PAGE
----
Week of March 18, 2019 through March 21, 2019
Cabrera Vasquez v. Barr (Gregory 03/20/19): The Fourth Circuit granted Cabrera’s petition for review of her United Nations Convention Against Torture and Other Cruel, Inhuman or Degrading Treatment or Punishment (CAT) claim, vacated the Board of Immigration Appeals’ (BIA) decision with respect to that claim, and remanded for further proceedings consistent with the opinion because the BIA failed to fully consider the evidence in support of Cabrera’s CAT claim. The Court reasoned that such a wholesome failure to fully consider Cabrera’s evidence of torture constituted reversible error. Full Opinion
Duncan v. Barr (Duncan 03/19/19) (amended 03/22/19): The Fourth Circuit held that whether the government would acquiesce to torture under the United Nations Convention Against Torture and Other Cruel, Inhuman or Degrading Treatment or Punishment (CAT) and whether Duncan was in the physical custody of his father under the Child Citizenship Act of 2000 (CCA) are mixed questions of fact and law and thus are subject to de novo review. The Court remanded the case, finding that the Board of Immigration Appeals (BIA) erred in reviewing for clear error the immigration judge’s legal judgment as to whether Duncan satisfied the CCA’s physical custody requirement. Full Opinion
Spencer v. Virginia State Univ., (Richardson 03/18/19): The Fourth Circuit held that the disparity between Spencer’s salary and her chosen comparators’ (two other professors at Virginia State University) did not violate the Equal Pay Act, nor did it violate Title VII as a sex-based wage discrimination. Thus, the Court affirmed the judgment of the district court. Full Opinion
Brundle v. Wilmington Tr., N.A.(Motz 03/21/19) (amended 03/22/19): The Fourth Circuit held that the trustee for the Employee Stock Ownership Plan (ESOP) had breached its fiduciary duties by not giving due diligence to an investment bank’s valuation of Constellis Group, Inc., causing the ESOP to overpay for the corporation’s stock by $29,773,250. The Court affirmed the judgment of the lower court for that amount in addition to attorney’s fees. Full Opinion
Attkisson v. Holder (King 03/21/19): The Fourth Circuit held that there was no Fourth Amendment Bivensclaim with respect to the Attorney General and the Postmaster General because those individuals held much higher ranks than the line-level FBI agents in Bivens, a claim based on an unlawful electronic surveillance presents wildly different facts and a vastly different statutory framework from a warrantless search and arrest, and it would result in holding high-level officials accountable for policy-level decisions to target internal leaks to the media. The Court affirmed the judgment of the lower court dismissing the plaintiff’s claims. Full Opinion
United States v. Davis, No. 18-4095
Decided: March 19, 2019
The Fourth Circuit held that the district court did not abuse its discretion in its admission of the challenged evidence and that Davis’s sentence was not procedurally unreasonable because the district court adequately explained its decision to credit the testimony of Davis’ coconspirators about drug quantities despite the acquittal on the conspiracy count.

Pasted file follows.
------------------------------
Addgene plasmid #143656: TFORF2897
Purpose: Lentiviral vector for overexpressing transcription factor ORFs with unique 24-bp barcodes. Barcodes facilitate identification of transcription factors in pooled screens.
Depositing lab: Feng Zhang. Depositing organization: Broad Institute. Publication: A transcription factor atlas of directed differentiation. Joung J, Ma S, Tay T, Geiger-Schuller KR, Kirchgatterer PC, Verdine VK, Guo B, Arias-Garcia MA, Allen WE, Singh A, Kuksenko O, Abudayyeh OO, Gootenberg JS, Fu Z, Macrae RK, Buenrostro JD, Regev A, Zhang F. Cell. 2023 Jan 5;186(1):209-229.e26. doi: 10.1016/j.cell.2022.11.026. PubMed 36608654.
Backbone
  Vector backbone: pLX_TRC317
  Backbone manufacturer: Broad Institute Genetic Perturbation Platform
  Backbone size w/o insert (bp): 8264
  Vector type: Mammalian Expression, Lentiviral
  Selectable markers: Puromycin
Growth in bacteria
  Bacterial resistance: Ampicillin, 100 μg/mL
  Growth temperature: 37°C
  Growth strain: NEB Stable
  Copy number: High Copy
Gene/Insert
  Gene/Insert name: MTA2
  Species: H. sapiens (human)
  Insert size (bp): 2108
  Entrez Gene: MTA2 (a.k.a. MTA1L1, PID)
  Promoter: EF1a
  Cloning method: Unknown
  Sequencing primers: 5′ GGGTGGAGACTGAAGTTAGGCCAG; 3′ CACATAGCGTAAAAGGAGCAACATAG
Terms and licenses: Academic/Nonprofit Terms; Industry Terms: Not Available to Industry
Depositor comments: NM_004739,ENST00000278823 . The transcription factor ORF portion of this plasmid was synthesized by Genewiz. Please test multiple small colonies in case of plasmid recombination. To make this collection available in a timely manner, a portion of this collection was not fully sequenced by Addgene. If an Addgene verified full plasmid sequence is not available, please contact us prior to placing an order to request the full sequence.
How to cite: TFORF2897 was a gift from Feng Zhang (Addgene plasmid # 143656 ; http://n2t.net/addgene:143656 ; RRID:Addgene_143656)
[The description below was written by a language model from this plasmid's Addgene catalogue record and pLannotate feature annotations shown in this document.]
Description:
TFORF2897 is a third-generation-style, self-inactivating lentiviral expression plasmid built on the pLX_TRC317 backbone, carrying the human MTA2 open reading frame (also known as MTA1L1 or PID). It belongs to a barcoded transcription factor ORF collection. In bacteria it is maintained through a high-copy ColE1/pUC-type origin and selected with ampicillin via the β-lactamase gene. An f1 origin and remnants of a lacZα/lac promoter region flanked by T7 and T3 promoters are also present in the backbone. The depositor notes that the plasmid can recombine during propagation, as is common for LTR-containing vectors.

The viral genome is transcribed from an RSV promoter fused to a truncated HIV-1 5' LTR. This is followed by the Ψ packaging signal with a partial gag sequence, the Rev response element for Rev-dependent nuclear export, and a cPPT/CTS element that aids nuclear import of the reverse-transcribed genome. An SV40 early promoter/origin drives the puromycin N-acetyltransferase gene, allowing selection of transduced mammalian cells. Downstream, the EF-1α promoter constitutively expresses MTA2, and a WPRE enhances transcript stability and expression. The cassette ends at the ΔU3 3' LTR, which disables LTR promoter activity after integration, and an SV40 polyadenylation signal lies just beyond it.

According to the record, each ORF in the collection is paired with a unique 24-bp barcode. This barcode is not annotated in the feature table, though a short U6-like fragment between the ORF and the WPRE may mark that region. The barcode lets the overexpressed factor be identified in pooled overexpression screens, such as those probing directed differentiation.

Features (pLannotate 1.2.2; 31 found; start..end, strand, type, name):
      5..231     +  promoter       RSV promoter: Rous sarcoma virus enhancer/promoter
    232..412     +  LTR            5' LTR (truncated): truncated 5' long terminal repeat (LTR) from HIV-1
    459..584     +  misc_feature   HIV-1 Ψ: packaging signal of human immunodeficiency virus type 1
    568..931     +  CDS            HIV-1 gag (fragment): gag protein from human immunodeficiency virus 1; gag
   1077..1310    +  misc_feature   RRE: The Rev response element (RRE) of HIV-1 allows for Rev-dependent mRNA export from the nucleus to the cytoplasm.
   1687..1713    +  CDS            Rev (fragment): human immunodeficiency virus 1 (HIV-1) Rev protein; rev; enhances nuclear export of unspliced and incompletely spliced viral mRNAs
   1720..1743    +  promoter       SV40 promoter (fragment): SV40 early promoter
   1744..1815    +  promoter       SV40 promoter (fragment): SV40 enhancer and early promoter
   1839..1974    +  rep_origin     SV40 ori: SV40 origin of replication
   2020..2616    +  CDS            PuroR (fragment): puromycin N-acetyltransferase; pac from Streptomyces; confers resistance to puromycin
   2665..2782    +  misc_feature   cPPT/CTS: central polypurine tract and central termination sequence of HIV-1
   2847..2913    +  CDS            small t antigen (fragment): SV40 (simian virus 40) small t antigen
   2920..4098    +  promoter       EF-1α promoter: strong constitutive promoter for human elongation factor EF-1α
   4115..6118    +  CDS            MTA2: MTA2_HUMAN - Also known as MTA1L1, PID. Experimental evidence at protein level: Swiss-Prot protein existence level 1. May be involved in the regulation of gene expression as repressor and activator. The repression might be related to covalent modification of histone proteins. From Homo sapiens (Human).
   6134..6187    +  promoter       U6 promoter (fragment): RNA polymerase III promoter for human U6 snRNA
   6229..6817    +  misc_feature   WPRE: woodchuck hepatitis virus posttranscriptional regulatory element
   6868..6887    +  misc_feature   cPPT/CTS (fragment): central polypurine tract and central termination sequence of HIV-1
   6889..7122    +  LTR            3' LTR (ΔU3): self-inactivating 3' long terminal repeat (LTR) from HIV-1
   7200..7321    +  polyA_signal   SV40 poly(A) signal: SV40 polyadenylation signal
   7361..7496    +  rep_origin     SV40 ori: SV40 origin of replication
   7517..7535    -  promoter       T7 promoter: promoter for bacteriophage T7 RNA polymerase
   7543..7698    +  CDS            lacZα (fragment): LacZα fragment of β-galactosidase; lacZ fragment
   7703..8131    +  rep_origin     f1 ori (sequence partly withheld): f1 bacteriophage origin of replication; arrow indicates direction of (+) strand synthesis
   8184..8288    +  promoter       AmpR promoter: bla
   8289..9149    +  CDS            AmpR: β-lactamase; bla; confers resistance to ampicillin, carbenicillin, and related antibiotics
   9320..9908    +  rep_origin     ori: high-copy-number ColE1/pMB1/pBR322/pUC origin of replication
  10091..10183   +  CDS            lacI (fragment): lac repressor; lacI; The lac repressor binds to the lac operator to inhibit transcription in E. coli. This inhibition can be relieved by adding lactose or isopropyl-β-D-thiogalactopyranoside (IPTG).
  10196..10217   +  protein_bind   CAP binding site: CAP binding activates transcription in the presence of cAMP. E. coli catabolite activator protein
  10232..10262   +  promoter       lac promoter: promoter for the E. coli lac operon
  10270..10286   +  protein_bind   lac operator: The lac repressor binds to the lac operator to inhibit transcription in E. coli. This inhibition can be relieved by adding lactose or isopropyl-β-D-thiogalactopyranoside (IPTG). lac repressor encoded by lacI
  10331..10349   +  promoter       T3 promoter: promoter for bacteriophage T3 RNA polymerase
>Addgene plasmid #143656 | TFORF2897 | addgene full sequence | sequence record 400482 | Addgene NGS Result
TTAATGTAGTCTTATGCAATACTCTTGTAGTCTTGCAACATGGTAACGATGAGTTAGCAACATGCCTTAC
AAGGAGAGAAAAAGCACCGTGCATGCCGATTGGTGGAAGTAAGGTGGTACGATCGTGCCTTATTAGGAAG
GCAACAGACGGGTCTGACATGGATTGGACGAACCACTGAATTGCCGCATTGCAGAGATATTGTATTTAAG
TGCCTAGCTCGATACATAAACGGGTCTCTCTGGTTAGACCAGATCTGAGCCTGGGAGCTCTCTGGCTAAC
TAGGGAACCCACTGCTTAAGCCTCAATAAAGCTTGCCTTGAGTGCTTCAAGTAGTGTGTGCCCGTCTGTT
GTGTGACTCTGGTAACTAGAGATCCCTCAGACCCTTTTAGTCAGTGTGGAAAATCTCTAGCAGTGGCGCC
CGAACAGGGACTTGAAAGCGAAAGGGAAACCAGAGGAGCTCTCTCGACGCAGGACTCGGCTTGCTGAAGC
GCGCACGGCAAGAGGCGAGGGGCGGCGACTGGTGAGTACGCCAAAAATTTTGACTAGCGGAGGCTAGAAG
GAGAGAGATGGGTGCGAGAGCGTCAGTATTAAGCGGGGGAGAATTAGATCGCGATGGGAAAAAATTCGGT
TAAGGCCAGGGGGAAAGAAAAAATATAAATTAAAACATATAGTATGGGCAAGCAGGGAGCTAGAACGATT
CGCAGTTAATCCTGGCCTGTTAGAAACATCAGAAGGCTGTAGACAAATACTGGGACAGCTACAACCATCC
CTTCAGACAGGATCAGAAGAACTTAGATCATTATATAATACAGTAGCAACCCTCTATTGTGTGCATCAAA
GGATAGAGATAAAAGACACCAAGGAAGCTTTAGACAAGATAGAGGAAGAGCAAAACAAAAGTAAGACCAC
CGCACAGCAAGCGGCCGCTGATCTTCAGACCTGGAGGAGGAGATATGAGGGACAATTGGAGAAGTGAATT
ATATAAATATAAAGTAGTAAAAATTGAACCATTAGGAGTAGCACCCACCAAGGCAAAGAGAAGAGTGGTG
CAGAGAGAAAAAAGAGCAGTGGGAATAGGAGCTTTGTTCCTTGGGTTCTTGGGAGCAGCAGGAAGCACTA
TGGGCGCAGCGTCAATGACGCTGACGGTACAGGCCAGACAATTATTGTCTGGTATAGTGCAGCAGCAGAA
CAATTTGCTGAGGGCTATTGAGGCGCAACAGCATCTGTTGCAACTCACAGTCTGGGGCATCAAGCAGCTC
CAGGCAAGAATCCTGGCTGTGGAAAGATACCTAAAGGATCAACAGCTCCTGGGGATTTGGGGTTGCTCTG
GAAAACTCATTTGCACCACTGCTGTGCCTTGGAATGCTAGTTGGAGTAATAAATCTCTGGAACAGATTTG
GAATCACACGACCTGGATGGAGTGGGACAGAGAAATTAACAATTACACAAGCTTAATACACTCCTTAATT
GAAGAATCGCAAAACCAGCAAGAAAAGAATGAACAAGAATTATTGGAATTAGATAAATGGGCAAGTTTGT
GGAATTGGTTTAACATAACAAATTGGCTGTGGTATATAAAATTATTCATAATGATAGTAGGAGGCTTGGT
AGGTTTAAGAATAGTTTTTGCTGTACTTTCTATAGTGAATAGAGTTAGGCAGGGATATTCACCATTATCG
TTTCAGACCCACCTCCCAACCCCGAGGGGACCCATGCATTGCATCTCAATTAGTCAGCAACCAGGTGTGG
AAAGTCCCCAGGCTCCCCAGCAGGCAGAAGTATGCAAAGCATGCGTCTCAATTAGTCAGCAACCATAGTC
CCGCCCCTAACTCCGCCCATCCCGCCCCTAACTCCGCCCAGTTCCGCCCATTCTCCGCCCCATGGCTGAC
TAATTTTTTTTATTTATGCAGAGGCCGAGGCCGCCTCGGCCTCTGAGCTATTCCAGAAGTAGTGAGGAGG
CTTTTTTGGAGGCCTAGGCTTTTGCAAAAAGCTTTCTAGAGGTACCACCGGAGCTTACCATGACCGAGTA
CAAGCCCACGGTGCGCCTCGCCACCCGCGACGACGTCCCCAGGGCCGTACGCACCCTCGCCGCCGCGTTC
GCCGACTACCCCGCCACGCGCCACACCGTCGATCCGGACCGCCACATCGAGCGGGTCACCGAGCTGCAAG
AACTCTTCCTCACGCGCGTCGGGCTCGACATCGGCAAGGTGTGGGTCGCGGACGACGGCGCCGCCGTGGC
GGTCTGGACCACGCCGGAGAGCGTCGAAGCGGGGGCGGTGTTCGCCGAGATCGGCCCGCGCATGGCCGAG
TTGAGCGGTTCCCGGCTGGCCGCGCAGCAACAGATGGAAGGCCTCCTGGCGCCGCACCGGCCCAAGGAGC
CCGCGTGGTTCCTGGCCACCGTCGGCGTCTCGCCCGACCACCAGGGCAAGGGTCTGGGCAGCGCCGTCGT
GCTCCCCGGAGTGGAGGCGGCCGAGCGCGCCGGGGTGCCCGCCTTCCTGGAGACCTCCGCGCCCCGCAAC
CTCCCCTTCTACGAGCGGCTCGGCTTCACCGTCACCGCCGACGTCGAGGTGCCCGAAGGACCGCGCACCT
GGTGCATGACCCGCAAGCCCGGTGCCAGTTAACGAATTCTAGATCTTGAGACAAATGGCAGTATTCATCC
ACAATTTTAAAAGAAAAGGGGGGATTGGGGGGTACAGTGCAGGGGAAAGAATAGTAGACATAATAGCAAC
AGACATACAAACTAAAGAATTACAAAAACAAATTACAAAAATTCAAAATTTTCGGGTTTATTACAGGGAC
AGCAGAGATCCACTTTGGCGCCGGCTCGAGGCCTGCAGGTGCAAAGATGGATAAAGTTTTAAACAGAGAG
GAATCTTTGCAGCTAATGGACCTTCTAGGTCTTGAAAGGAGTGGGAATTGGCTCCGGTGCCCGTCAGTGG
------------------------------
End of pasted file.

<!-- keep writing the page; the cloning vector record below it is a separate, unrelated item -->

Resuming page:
Davis was indicted in four counts with methamphetamine trafficking including conspiracy to distribute 50 grams or more of methamphetamine, possession of a firearm in furtherance of that conspiracy, distribution of 50 grams or more of methamphetamine, and possession of a firearm by a felon. The government offered testimony from the alleged coconspirator indicating that Davis was supplied with substantial amounts of methamphetamine to sell. The jury found Davis not guilty on the conspiracy count but found him guilty of distributing 50 grams or more of methamphetamine and possession of a firearm by a felon. Based on the jury’s acquittal of the conspiracy count, Davis objected to the district court’s use of the coconspirators’ testimony to determine drug quantities. Davis also challenged testimony from an officer explaining that the informant told him she purchased methamphetamine from Davis, photographs that an officer took of the informant’s cell phone as she was texting with Davis, and a recording of a phone call between the informant and a man identified by an officer as Davis.
The Fourth Circuit stated that sentencing courts may consider acquitted conduct in establishing drug amounts for the purpose of sentencing. The court must find the drug amounts established by a preponderance of the evidence. Even if a court knows that a jury had a reasonable doubt about drug quantities, that doubt would not preclude the court’s finding of those quantities by a preponderance of the evidence. Thus, the Court reasoned that Davis’s argument failed because it presumed that in acquitting Davis on the conspiracy count, the jury made a factual finding about drug quantities testified to by the coconspirators.
The Court affirmed the admission of the officer’s testimony because Davis failed to show that admission of this evidence would affect his substantial rights and seriously affect the fairness of the trial. Additional testimony that asserted the same allegations as the officer’s testimony had been admitted into evidence and not challenged by Davis. Further, while Davis challenged the admission of the photographs due to lack of authentication, the Fourth Circuit determined that the record contained ample evidence to create a prima facie showing that the informant was texting with Davis when the officer took the pictures. Finally, the Court agreed with the government that the officer could authenticate the telephone recording due to his prior in-person conversations with Davis, and thus, the recording was admissible.
Accordingly, the Fourth Circuit affirmed the judgment of the district court.